In two recent articles ‘What do we mean by the genomics revolution?’ and ‘Genomics and pig health’ the science and potential of genomics was discussed. According to the Ensembl database, which stores data on the vertebrate genomes, the latest version of the available pig genome sequence has identified the following:
- 21,627 protein-coding genes.
- 3,024,658,701 base pairs.
- 484,949 Single Nucleotide Polymorphisms (SNP’s).
To date, genomics had very little impact on commercial production
The fact that there are close to half a million identified SNP’s means that at least some variations in sequence are already known for all the protein-coding genes. The task is now to harness this information to aid the drive to increased genetic progress and to ensure the successful integration of the SNP data with pedigree and performance data. This is being undertaken by publicly-funded research groups around the globe as well as by the major global pig breeding groups. So, what of progress to date? On the positive side, the key developments are, as follows:
- The reduction in cost of genotyping has been spectacular and easily matches the increase in computing power at lower and lower costs seen over the last 50 years.
- The introduction of new gene/SNP chips and the potential development of specific population chips.
- An increase in the number of traits being recorded accurately at the phenotype level in traits such as disease tolerance and resistance and meat and eating quality.
- Better understanding of the requirements for updating the genomic prediction equations in the reference population(s).
- The successful evolution of statistical models, such as GBLUP and single-step evaluation, to allow the integration of SNP data with the ‘traditional’ BLUP models which use pedigree and phenotype data (reproduction, performance, etc).
- The use of the statistical method of imputation which can convert low density marker genotypes to greater accuracy high density genotypes.
Genomics – future delivery may be important for health improvements.
As a result of these developments, some breeding companies are claiming significant genetic change. However, there is very little evidence of this in the scientific literature and several independent observers believe that commercial delivery has not yet been achieved. Of course, this may be for reasons of confidentiality but is more likely to be because of the constraints of genomic selection. These include:
- The requirement for large numbers of pigs in the reference populations to achieve robust accuracies for the genomic predictions – the associations between the SNP’s and performance. This aspect has very significant cost implications.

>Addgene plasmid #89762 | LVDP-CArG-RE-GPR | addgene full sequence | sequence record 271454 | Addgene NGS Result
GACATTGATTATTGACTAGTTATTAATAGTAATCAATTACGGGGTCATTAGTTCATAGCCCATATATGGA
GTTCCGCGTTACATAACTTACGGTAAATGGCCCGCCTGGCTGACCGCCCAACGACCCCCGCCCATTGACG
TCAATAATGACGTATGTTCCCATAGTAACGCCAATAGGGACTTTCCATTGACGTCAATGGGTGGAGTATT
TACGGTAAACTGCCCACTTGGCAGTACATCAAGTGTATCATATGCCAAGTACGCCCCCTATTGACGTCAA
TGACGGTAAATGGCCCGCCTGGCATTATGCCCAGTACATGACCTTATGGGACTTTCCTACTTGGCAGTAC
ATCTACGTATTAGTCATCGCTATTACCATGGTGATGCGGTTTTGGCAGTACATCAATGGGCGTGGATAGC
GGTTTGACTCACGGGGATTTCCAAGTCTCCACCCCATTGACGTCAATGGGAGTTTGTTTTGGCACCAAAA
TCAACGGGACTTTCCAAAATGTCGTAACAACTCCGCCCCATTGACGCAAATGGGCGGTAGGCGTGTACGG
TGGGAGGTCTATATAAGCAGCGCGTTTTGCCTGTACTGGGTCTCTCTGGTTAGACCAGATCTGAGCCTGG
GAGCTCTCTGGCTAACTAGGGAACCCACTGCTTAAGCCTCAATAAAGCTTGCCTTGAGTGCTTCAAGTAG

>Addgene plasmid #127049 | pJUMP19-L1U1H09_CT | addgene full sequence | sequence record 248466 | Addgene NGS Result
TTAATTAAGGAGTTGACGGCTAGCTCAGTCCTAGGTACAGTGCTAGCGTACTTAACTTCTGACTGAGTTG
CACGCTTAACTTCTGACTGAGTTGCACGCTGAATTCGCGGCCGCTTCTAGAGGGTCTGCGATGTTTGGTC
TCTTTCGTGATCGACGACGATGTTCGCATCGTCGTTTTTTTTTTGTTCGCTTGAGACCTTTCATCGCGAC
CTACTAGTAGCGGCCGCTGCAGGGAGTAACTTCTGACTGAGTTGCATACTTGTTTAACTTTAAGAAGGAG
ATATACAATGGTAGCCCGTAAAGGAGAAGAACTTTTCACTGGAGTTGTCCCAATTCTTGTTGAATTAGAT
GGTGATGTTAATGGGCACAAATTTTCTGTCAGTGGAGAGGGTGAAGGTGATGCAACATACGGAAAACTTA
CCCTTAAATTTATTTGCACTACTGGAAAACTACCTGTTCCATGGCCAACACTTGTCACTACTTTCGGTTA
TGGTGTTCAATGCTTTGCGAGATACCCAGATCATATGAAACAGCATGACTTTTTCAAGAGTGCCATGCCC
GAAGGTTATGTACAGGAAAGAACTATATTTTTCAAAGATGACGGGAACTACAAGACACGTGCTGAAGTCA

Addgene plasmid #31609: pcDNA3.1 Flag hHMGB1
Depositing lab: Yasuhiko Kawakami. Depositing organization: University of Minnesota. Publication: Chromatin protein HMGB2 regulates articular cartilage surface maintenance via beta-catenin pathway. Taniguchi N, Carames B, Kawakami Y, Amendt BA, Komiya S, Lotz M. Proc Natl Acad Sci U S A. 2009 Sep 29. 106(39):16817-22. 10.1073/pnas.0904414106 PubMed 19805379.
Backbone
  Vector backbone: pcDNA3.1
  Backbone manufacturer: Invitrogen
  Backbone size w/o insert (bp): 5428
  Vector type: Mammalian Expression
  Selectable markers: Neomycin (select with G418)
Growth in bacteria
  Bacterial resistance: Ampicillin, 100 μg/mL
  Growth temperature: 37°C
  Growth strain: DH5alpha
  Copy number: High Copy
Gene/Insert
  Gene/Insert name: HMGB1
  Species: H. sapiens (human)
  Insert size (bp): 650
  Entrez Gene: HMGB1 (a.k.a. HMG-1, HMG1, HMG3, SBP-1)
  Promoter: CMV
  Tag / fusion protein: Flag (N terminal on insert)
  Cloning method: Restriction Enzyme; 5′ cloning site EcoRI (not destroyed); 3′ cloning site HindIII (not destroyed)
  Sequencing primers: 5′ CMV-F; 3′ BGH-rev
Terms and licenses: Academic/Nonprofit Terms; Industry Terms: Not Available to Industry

- Genomic predictions for animals in nucleus herds outside the reference population are only accurate if they are closely related to the reference population. As a result, genomic predictions decline in accuracy if the reference population is not fully maintained. Again, this is a significant cost factor.
- SNP’s linkages are breed and line specific. Although most pig breeding companies use Large White, Landrace and Duroc lines they are often quite distinct genetically and mostly many generations away from the lines of other breeding enterprises. Thus, it is not possible to transfer prediction equations from one line to another of the same breed or between breeds.
- As outlined in a previous article it is essential to have accurate performance recording in very large numbers of animals.
- The requirement for new breeding programme and data designs to capture the benefits of more accurate breeding values early in life (at birth or even in gestation).
Genomics – linking SNP’s with performance. Source David Hall, via Wikimedia Commons
However, despite these constraints, some large companies are investing heavily in order to achieve the creation of company and product differentiation. This will allow delivery of some improvements from genomics in the next five years. However, it is likely that the optimal combination of conventional (BLUP) and genomic selection will still heavily favour the former, unless ‘new’ traits such as disease resistance/tolerance can be linked to specific SNP’s and then integrated successfully into populations.
Finally, does the complexity and expense of genomics mean that it will only be available to the major global pig breeding companies in the future? If the price of genotyping continues to reduce, it may be possible for medium and smaller size breeding companies to share funding and identify desired genotypes. However, this will require high levels of mutual cooperation.